Britain is currently rolling out the carpet for Chinese President Xi Jinping, in a public display of such desperate and obvious neediness that it’s managed to upset both human rights campaigners and British nationalists at the same time. That’s a relatively rare achievement.
David Cameron and his government have made considerable Chinese investment into Britain a major reason for the visit, claiming that it will produce £30 billion ($US46.4 billion) in deals, according to the FT.
But one Beijing-based economist just made an interesting argument that suggests Cameron’s economic reasoning is warped.
Michael Pettis is a professor at Peking University’s Guanghua School of Management, and a former Wall Street trader. His blogs on the Chinese economy are widely read by investors, analysts and journalists. He’s one of the economists who has been predicting the country’s debt problems and slowing growth for a long time.
In a long blog post, Pettis describes Cameron’s “almost teenagerish excitement” at his relationship with the Chinese government. Here’s the full, brutal quote:
One of the few recent bits of cheer in our otherwise very glum world has been the almost teenagerish excitement with which David Cameron has been BFFing. It’s not all just unconditional friendship, however, and apparently he hopes to get big deals and significant inward investment announced in the next week. It sounds good, but, a firm grasp on the accounting identities would identify which kinds of “big deals” are likely to boost GDP and which merely to shift the locus of GDP creation.
But as well as being a cutting criticism of Cameron’s breathless attempts to gain favour in Beijing, there’s an interesting argument about investment and debt there too, which suggests that if anything, Britain already has too much investment from abroad in relation to the rest of the economy.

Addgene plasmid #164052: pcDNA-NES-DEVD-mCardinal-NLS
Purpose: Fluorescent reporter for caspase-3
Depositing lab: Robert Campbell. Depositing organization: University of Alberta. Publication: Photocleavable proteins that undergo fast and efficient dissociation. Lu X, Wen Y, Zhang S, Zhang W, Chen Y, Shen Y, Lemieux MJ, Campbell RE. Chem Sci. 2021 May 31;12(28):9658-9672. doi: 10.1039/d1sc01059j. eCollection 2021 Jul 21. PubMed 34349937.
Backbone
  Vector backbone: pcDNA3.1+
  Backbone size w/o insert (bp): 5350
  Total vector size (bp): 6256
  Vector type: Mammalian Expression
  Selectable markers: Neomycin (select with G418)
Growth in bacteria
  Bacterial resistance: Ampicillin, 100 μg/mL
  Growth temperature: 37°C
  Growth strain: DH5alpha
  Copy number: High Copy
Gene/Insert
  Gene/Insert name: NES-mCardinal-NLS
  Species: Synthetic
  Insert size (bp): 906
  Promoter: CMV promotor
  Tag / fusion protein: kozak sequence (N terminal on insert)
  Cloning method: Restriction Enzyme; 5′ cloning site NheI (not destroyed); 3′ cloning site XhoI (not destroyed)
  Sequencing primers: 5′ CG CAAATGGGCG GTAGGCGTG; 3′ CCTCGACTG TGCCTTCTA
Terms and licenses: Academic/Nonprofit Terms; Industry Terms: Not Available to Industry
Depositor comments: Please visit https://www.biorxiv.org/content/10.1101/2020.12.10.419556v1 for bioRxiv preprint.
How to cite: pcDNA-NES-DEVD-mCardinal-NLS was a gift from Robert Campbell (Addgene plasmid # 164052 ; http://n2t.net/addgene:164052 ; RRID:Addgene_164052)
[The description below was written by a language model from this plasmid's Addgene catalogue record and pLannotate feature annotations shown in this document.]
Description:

Standard & Poor’s, the last credit ratings agency that gives Britain an AAA grade, notes that no other country has a worse external liquidity metric. That’s a wonkish way of measuring how much the UK’s exports, currency reserves and foreign income streams are outweighed by the country’s financing needs from abroad.
The UK’s lending from outside of the country is extremely high — the metric is essentially measuring the level of risk that a sudden disappearance of outside liquidity would cause. Any further investment funded from the outside world adds to that risk.
Pettis goes on, twisting the knife:
For a rich, developed country like England, inward investment almost always affects growth adversely (unless it brings technological and managerial advances with it) and never more obviously so than when interest rates are struggling against the zero bound and every country is urgently trying to export excess savings. As one of my exasperated PKU students asked me after class last Saturday when we discussed the president’s trip: “So everyone agrees that it is good for England to get much more foreign investment, and everyone also agrees that it is bad for England to have a much bigger trade deficit. Don’t they know it’s the same thing?”
Economists aren’t totally united of the importance of those sort of liquidity metrics, or how much external balances — what’s owed to a country by the rest of the world, compared to what’s owed to the rest of the world to a country — matter in the advanced world.
The view that current account deficits don’t matter very much is sometimes referred to as the “Lawson Doctrine,” after former British Chancellor Nigel Lawson.
Whether you care about them very much or very little, encouraging Chinese investment in the UK will make the imbalance larger. Any Chinese investment becomes an asset providing some stream of income to them. That Chinese asset is also a British liability.
So encouraging British companies to welcome Chinese investment (and take on more debt) runs somewhat against the current government’s rhetoric that debt levels are too high anyway.
Financial Times writer Giles Wilkes had a pithy response earlier this month during Chancellor George Osborne’s trip to China last month, asking why “flying 15000km to beg for Chinese cash is a better way of funding UK infrastructure than just borrowing at 3%.”
You might ask the same thing about why it’s worth rolling out the red carpet for Xi.